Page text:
Welcome to the week that many of us gather around a table for Thanksgiving and dine with family members. Much has been made of Thanksgiving 2016 and how hanging over the dinner table will be the specter of politics and potentially calamitous points of view about the President-elect and the future of this country. All I can say is: I wish everyone luck.
But I can also say that there’s a new picture book about gathering around a table that brought a smile to my face, and perhaps it will for you too: Hawksley Workman’s Almost a Full Moon, illustrated by Jensine Eckwall. A little bit realism and a little bit fantasy, it’s a book that came out of nowhere (for me anyway) and is a breath of fresh air.
Workman is a Canadian singer-songwriter (as well as a poet and playwright) and evidently the text for this was originally released as a song, but I didn’t know this until after finishing the book. There is certainly a particular song-like rhythm and flow to the text, which celebrates community and generosity.
It’s “almost a full moon,” the book opens. We see a young boy gathering twigs near a home in the country. Snow drifts cover the ground. He brings the twigs inside to an elderly lady, who is stirring soup. “Let’s make some soup ‘cause the weather is turning cold” is a repeating refrain. As the boy and woman continue cooking, friends start to gather, and the table is set. A girl with perpetually-flying red hair and a coat looking a lot like birds’ wings—and here’s where a bit of fantasy enters into the picture—arrives on a wolf, with woodland creatures gathered around her (what the Kirkus review calls “a veritable peaceable kingdom of forest animals”). Everyone sits at the giant wooden table: “We’ll make enough to feed everyone we know ….We’ll make enough to feed everyone we don’t.” Even the girl’s monumental wolf is there, inside, joining in the revelry.
The book’s best line? “No one’s different and everyone’s alone.” On this spread, everyone is gathered around, one party-goer playing a stringed instrument and the children dancing. There’s a tremendous amount of cheer and compassion springing forth from both the words and the illustrations, especially in this moment.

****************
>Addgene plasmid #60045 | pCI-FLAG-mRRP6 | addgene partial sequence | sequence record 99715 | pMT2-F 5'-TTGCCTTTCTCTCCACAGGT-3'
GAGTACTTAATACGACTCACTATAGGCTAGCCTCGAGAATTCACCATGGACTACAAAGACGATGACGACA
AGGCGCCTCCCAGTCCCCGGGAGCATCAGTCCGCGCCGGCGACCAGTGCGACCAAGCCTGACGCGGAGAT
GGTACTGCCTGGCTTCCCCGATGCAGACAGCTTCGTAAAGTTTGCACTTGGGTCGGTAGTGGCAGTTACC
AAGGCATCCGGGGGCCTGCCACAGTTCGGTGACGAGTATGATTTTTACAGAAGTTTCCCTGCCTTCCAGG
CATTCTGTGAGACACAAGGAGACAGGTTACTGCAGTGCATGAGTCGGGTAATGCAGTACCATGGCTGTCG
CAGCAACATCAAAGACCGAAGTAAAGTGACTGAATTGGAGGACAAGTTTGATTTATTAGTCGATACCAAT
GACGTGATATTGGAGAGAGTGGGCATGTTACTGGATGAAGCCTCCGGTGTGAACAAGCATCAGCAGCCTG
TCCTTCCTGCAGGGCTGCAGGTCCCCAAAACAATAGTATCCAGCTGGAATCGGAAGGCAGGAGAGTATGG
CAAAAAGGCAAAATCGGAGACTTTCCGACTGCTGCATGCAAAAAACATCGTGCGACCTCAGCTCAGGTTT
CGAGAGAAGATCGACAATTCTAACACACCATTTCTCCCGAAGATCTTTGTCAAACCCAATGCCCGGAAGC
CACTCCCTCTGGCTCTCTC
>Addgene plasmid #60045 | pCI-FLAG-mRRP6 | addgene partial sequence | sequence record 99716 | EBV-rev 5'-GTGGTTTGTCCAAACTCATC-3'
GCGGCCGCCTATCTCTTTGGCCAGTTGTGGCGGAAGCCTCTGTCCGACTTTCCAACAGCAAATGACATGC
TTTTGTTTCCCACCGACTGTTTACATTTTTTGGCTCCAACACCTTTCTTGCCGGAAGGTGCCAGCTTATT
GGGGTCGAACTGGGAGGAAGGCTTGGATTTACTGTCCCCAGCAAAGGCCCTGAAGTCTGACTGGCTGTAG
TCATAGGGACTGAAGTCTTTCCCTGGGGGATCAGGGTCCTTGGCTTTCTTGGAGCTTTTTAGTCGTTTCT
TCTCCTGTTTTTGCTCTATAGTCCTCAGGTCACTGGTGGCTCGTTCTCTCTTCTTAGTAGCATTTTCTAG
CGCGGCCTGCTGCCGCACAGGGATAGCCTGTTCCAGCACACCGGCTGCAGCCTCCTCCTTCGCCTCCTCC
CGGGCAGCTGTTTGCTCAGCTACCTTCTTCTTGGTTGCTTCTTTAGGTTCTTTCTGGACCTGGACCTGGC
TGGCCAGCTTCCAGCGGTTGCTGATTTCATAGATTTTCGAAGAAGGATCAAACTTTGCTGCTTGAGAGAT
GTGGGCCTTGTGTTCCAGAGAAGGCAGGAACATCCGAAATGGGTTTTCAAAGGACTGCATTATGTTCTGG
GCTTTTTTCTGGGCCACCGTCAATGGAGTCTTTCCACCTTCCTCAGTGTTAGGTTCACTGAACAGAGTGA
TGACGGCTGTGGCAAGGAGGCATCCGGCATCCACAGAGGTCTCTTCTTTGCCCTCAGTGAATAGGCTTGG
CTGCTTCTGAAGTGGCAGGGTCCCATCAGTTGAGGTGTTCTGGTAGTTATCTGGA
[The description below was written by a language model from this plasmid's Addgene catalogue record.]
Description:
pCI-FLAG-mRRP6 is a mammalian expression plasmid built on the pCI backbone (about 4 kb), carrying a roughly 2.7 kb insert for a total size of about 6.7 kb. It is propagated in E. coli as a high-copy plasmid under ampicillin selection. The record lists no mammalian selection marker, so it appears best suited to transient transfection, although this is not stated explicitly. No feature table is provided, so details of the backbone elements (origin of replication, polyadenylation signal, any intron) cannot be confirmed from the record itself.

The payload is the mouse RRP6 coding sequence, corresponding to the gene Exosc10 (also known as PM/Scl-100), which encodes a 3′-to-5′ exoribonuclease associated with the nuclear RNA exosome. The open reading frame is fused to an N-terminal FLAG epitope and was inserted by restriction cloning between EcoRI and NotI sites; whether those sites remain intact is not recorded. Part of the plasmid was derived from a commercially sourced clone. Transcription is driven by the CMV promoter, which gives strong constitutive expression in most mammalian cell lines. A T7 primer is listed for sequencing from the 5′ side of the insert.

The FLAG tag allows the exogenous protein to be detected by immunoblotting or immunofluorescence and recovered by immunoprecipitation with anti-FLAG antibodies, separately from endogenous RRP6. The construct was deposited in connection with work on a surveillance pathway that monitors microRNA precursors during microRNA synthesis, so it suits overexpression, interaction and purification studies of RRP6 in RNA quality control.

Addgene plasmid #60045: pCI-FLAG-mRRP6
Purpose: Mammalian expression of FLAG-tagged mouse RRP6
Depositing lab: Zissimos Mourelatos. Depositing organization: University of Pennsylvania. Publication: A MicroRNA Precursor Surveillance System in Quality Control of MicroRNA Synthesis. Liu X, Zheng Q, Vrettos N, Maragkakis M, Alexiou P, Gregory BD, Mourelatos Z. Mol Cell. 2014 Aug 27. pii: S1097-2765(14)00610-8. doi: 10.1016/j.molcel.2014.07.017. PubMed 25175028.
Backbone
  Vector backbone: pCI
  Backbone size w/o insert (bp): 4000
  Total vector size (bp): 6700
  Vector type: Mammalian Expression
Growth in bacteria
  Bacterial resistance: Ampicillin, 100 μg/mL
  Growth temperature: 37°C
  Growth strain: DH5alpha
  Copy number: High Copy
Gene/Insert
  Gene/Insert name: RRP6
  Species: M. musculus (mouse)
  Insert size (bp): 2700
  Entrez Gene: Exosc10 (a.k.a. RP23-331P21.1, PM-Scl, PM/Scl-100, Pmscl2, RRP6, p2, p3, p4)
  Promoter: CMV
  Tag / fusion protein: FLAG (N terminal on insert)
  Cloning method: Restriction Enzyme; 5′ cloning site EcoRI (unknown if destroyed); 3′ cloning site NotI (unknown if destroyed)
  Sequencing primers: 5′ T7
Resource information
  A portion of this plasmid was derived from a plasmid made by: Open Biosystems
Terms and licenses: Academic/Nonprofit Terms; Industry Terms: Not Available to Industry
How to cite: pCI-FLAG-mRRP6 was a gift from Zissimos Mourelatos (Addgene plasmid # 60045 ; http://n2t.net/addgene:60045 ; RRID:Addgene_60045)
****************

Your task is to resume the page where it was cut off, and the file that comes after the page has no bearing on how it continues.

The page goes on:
Eckwall, according to the book’s back-flap bio, graduated from the School of Visual Arts and now lives in Brooklyn. This is her debut picture book. Her palette is rustic with pale blues and earth tones. Everything about the interior of the woman’s home, where creatures (both human and otherwise) gather, adds up to a pleasing kind of coziness. Life is snug and warm and comfy inside the house, and this is made even clearer in the spreads where we are also given a glimpse of the snow outside. In one spread, where the red-headed girl and her menagerie arrive, we get a side view of the home and see the boy lean out of the front door. We’re able to see through the wall of the home, and the steam coming from the big bowl of hot soup floats through the air, even exiting the door to reach the girl outside. The moon (almost full, of course), naturally, shines a bright yellow on many spreads.
It’d be interesting to track down the song on which this text is based, but as a picture book text it works on its own. The rhythms are beguiling and carefree, never once veering into sing-song, and it begs to be a read-aloud, especially at this time of year when we gather with loved ones.
There are no political discussions at this table – just contentment and acceptance all around. So, if you’re not able to get that with your own family this week, pick up a copy of this one and share it with your favorite child. You’ll feel better afterwards.
Julie Danielson (Jules) conducts interviews and features of authors and illustrators at Seven Impossible Things Before Breakfast, a children's literature blog primarily focused on illustration and picture books.
ALMOST A FULL MOON. Text copyright © 2016 by Hawksley Workman. Illustrations copyright © 2016 by Jensine Eckwall. Illustration reproduced by permission of the publisher, Tundra Books, Canada.